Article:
Do I Have To Give A Recorded Statement To The Insurance Company After An Accident?
I’m Mike Hancock with Hancock Injury Attorneys and I want to answer the question that we frequently get: do I have to give a recorded statement to the insurance adjuster?
If we’re speaking about an insurance adjuster for the person who was at-fault for the crash, then the answer is always no. You do not have to give a recorded statement to the insurance company for the at-fault party’s insurance company. Now if we’re dealing with your insurance company, for instance your insurance company requests to take a recorded statement from you, then yes, you do have an obligation under the terms of your auto insurance policy to cooperate with your own insurance company. That includes the obligation to give a recorded statement, and sometimes even an examination under oath. But in that situation, I always advise my clients never to give a recorded statement to your own insurance company until you have the opportunity to speak with an attorney. More specifically for our clients, we never allow a recorded statement to be given by our clients to their own insurance company unless I’m also in the room or on a conference call with my client.
During a recorded statement, remember that insurance adjusters are trained to ask questions in such a way that they are trying to elicit responses from you that will hurt your case in the long run. Answers that will be detrimental to a good outcome in your case, and they’re trained to do so. We never allow our clients to give a recorded statement to the at-fault insurance adjuster.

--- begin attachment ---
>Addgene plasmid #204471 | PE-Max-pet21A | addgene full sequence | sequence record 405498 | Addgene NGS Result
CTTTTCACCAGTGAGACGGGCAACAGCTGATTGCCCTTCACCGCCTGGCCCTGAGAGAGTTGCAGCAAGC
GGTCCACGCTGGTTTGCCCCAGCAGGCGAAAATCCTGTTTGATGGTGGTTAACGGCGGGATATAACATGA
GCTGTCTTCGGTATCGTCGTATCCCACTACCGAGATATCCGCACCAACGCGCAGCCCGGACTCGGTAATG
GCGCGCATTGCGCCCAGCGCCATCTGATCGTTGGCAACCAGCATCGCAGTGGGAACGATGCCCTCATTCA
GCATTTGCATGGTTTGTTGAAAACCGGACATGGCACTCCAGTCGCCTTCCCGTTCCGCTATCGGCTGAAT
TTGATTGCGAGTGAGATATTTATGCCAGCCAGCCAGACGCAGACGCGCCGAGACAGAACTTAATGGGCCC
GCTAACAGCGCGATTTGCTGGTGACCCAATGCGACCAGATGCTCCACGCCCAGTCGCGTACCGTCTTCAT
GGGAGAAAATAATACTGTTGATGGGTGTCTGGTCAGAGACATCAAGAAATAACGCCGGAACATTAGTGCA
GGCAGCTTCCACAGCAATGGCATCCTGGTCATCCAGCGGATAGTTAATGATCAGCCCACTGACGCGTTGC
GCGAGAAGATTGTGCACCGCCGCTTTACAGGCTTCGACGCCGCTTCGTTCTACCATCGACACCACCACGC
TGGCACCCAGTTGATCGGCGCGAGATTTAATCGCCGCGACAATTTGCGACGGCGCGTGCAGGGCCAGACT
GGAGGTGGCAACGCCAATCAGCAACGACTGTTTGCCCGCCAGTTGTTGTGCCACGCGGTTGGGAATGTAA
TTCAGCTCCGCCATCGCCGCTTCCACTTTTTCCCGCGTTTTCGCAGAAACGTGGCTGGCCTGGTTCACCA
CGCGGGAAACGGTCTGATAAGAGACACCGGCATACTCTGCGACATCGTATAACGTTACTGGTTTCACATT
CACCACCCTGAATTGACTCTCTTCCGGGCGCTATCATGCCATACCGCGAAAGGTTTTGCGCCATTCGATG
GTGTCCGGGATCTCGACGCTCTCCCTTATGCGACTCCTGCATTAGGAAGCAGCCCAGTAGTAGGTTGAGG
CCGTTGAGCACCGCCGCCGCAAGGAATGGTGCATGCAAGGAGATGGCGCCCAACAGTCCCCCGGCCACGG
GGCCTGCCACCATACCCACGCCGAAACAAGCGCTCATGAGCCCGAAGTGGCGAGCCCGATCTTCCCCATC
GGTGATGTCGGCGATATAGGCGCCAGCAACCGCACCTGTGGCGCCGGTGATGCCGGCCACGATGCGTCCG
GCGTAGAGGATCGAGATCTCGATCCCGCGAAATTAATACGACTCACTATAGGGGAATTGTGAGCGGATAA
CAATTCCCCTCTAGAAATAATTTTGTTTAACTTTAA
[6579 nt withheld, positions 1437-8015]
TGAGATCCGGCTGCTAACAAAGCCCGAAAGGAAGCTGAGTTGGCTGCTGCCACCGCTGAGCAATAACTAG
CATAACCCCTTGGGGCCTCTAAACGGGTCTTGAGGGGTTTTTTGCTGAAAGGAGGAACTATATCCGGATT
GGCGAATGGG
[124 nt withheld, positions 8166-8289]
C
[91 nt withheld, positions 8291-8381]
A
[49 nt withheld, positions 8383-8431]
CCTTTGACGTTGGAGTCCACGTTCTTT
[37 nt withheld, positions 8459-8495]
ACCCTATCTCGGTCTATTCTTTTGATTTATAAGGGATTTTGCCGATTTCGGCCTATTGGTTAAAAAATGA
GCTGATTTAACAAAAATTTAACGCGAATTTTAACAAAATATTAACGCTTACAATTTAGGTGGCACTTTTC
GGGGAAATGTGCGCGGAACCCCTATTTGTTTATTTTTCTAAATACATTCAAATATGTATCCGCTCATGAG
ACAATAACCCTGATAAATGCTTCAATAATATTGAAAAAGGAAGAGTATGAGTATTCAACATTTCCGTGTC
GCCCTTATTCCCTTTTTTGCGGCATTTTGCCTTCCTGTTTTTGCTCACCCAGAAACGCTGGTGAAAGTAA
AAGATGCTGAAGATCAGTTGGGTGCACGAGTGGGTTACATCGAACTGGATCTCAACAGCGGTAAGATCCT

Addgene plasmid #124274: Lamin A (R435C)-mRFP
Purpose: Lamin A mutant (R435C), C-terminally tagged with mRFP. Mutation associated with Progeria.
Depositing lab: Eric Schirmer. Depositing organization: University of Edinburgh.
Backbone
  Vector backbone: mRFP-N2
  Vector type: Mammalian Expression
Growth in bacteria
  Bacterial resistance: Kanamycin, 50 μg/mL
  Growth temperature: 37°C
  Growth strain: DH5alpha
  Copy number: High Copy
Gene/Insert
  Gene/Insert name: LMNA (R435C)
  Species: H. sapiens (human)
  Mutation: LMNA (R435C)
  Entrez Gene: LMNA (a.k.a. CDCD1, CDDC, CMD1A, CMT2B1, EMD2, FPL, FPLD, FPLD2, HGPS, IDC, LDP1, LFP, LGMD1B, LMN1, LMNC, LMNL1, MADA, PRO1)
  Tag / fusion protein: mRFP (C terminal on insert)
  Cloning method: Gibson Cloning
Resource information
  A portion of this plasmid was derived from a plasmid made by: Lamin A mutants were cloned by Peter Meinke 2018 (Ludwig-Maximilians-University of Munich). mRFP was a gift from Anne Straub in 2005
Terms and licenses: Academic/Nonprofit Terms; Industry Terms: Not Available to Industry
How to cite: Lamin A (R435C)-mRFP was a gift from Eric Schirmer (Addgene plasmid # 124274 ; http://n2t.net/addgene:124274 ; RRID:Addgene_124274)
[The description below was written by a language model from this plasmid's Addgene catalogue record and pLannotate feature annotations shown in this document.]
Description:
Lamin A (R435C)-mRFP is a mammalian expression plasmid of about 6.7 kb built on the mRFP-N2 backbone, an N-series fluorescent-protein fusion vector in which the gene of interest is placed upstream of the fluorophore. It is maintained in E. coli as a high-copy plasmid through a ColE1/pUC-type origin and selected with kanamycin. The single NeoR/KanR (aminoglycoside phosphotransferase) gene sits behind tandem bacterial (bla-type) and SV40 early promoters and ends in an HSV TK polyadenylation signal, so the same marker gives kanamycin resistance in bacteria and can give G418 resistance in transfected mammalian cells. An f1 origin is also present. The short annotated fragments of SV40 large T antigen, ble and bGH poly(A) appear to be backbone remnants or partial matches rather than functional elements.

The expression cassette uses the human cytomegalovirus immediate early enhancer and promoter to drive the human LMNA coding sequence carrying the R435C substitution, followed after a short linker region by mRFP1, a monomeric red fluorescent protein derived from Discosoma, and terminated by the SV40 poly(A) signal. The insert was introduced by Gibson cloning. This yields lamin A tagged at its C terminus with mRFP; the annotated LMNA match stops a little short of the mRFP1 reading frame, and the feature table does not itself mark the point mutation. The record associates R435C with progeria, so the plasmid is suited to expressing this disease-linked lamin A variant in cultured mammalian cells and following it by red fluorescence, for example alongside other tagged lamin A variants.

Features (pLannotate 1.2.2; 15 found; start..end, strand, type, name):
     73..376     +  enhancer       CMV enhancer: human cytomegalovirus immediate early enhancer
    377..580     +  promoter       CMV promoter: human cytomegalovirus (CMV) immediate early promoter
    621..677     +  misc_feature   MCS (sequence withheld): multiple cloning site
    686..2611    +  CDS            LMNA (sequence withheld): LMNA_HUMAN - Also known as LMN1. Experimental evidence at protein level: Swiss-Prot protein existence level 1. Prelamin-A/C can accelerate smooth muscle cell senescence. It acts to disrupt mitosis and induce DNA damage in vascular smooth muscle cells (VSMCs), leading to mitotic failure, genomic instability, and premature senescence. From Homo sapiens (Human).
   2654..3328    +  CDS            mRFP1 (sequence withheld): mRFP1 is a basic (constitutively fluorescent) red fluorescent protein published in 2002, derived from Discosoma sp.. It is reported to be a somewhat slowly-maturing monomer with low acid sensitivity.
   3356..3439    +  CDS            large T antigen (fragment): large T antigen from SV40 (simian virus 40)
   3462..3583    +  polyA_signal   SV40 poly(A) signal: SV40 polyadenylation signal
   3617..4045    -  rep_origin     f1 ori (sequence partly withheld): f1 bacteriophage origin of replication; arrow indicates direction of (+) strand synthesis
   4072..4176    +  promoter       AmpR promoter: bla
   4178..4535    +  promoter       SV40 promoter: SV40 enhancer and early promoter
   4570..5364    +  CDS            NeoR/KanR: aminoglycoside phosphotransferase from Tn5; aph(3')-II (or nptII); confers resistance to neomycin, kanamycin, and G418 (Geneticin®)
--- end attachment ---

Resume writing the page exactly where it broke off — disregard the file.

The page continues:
When our clients have to provide a reported statement to their own insurance company, I prepare them beforehand. We will usually meet on the phone, in the office, on Facetime or Zoom and I discuss the range of questions that I would expect them to be asked and how best to respond. Obviously truthfully, but how best to respond because a lot of times my clients just have no idea the scope of the questions that these insurance adjusters will ask. My client are always thankful for the amount of time that I spend with them prior to the recorded statement to get them prepared to do their best job in answering the questions in a way that’s going to be beneficial to their case, or at least not detrimental to their case. So in short, you never have to give a recorded statement to the other person’s insurance company and second there are times in which you have to give a recorded statement to your own insurance company because of the terms of your insurance policy.
If you have any more questions give me a call at 813-915-1110. I’d be happy to walk you through any legal issue you have and represent you in your personal injury claim.